A school district in Seattle has sent out a letter asking teachers to bless its Muslim students in Arabic during the month of Ramadan and give them preferential treatment, such as obtaining dispensations for classes and exams, reports Fox News.
In response to the letter, the religious liberty legal defense group Freedom of Conscience Defense Fund (FCDF), has threatened the Dieringer School District with a potential lawsuit for violating the conscience of its employees. FCDF alleges that the district followed edicts put forward by the Council on American-Islamic Relations (CAIR) that advises schools to accommodate Muslim students by wishing them "Ramadan Mubarak" (Happy Ramadan) or "Ramadan Kareem" (Have a generous Ramadan). The edicts also instruct teachers to respect the Ramadan fast by not scheduling any tests during the holidays of Eid Al-Fitr and Eid Al-Adha. More from Fox News:
The defense fund claims Dieringer Superintendent Judy Martinson blindly followed the recommendations of CAIR and "enacted the letter as official district policy." The defense fund sent Martinson a letter stating their complaints after a teacher and parent complained about the new procedure.
The May 6 letter also warned Martinson about CAIR's anti-semitic advocacy and alleged ties to radical Islamists, which the group has long denied.
Daniel Piedra, FCDF's executive director, said in a statement that the Seattle-area school district is violating teachers' First Amendment rights by exerting pressure upon them to engage in religious speech with which they do not agree. Piedra argues that the district would never advise teachers to accommodate Christian students in such a similar manner.
"By urging teachers to bless Muslim students in Arabic, the district is running roughshod over the First Amendment's mandate of government neutrality toward religion," said Piedra. "A school district would never order teachers to 'welcome' Catholic students during Easter with 'He is risen, alleluia!' Singling out Muslim students for special treatment is blatantly unconstitutional."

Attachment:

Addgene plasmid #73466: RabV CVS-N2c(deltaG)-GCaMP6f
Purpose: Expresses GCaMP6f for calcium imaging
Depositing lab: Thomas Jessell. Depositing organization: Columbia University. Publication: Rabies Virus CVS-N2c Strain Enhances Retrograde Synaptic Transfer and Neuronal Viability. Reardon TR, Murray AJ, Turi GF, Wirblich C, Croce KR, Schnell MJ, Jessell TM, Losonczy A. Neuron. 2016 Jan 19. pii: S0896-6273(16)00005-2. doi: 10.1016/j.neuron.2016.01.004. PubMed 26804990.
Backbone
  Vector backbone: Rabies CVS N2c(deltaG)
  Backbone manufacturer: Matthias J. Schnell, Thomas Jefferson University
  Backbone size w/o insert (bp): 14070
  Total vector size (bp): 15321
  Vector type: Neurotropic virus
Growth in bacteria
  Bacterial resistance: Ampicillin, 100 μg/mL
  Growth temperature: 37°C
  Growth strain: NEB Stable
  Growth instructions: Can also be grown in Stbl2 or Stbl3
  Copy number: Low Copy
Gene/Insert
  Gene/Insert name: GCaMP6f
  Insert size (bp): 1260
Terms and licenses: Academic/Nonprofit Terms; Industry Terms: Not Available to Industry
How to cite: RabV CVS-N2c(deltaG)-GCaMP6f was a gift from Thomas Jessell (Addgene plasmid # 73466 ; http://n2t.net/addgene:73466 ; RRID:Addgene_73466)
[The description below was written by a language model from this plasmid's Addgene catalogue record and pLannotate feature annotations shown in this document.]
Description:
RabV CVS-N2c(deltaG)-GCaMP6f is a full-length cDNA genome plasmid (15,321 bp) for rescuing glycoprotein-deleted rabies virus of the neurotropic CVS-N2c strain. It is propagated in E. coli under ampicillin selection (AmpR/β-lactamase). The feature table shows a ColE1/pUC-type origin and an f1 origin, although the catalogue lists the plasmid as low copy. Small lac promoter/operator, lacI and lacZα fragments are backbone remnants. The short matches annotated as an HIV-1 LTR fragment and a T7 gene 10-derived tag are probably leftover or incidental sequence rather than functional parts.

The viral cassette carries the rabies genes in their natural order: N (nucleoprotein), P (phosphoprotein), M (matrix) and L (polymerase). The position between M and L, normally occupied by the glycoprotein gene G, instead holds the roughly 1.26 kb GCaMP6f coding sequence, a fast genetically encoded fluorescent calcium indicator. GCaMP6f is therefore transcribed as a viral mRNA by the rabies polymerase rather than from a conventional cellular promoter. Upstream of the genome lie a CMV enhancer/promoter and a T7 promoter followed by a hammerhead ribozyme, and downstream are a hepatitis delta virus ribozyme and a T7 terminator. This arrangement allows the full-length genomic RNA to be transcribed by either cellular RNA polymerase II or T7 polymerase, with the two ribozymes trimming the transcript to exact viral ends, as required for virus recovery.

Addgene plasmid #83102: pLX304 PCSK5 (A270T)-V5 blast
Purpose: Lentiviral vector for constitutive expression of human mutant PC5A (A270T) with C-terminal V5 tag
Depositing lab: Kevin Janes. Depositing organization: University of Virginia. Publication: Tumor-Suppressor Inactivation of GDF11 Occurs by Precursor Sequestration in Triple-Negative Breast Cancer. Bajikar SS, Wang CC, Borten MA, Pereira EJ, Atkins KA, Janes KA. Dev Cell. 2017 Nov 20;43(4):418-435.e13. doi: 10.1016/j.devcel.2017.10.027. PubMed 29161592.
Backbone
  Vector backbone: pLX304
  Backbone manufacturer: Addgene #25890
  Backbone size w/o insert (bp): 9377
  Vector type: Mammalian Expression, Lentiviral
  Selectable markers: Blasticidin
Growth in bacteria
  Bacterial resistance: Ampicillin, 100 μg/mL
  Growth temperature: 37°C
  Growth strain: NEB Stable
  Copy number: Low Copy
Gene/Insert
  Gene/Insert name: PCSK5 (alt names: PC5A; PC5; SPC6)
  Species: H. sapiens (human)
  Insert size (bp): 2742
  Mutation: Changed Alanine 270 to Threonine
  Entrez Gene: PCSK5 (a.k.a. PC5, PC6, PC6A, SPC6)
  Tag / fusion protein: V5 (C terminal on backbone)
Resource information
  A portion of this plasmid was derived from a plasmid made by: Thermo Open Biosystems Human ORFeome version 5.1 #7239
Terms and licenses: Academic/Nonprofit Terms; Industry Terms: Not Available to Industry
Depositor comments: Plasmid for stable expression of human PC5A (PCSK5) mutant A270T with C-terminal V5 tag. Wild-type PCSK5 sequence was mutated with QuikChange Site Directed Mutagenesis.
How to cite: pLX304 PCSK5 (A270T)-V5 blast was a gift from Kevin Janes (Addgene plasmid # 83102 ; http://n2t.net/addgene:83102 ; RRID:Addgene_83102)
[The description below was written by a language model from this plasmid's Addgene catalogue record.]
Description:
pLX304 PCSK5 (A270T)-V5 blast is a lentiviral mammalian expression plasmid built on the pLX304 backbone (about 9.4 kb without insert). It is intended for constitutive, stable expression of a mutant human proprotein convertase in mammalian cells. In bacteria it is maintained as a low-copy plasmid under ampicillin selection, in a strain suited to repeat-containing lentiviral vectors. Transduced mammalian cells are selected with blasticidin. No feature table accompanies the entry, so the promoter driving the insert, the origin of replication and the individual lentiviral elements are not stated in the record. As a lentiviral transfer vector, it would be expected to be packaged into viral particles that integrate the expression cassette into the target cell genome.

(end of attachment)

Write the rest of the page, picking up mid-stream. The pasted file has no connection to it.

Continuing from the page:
Ibrahim Hooper, national communications director for CAIR, denounced the potential lawsuit in a statement to Fox News as a "sign of the growing Islamophobia in our nation that showing respect for and accommodating the religious traditions of Muslim students could result in punitive legal action."
"Pluralism in America means recognizing the wide variety of holidays celebrated by students of different faiths and backgrounds, including by saying 'Merry Christmas,' 'Happy Hanukkah,' 'Happy Diwali,' or 'Ramadan Mubarak,'" Hooper added.
The FCDF complaint goes beyond just mere accommodation of Muslim students by the school district, arguing that CAIR's mission is to raise Ramadan to the equivalence of Christmas on the school calendar, thereby disrupting the academic schedule.
"This approach is wrong for two reasons. First, adding Islamic holidays does not further the district's educational mission and academic goals," the FCDC said in a statement. "Recognizing holidays is constitutional only if the purpose is to provide secular instruction about religious traditions, rather than to promote the particular religion involved. Second, CAIR's recommendation that teachers schedule tests around Eid Al-Fitr and Eid would alleviate no burden on Muslim students."
Ramadan began on Monday. During the month-long Islamic holiday, observant Muslims must fast during the day.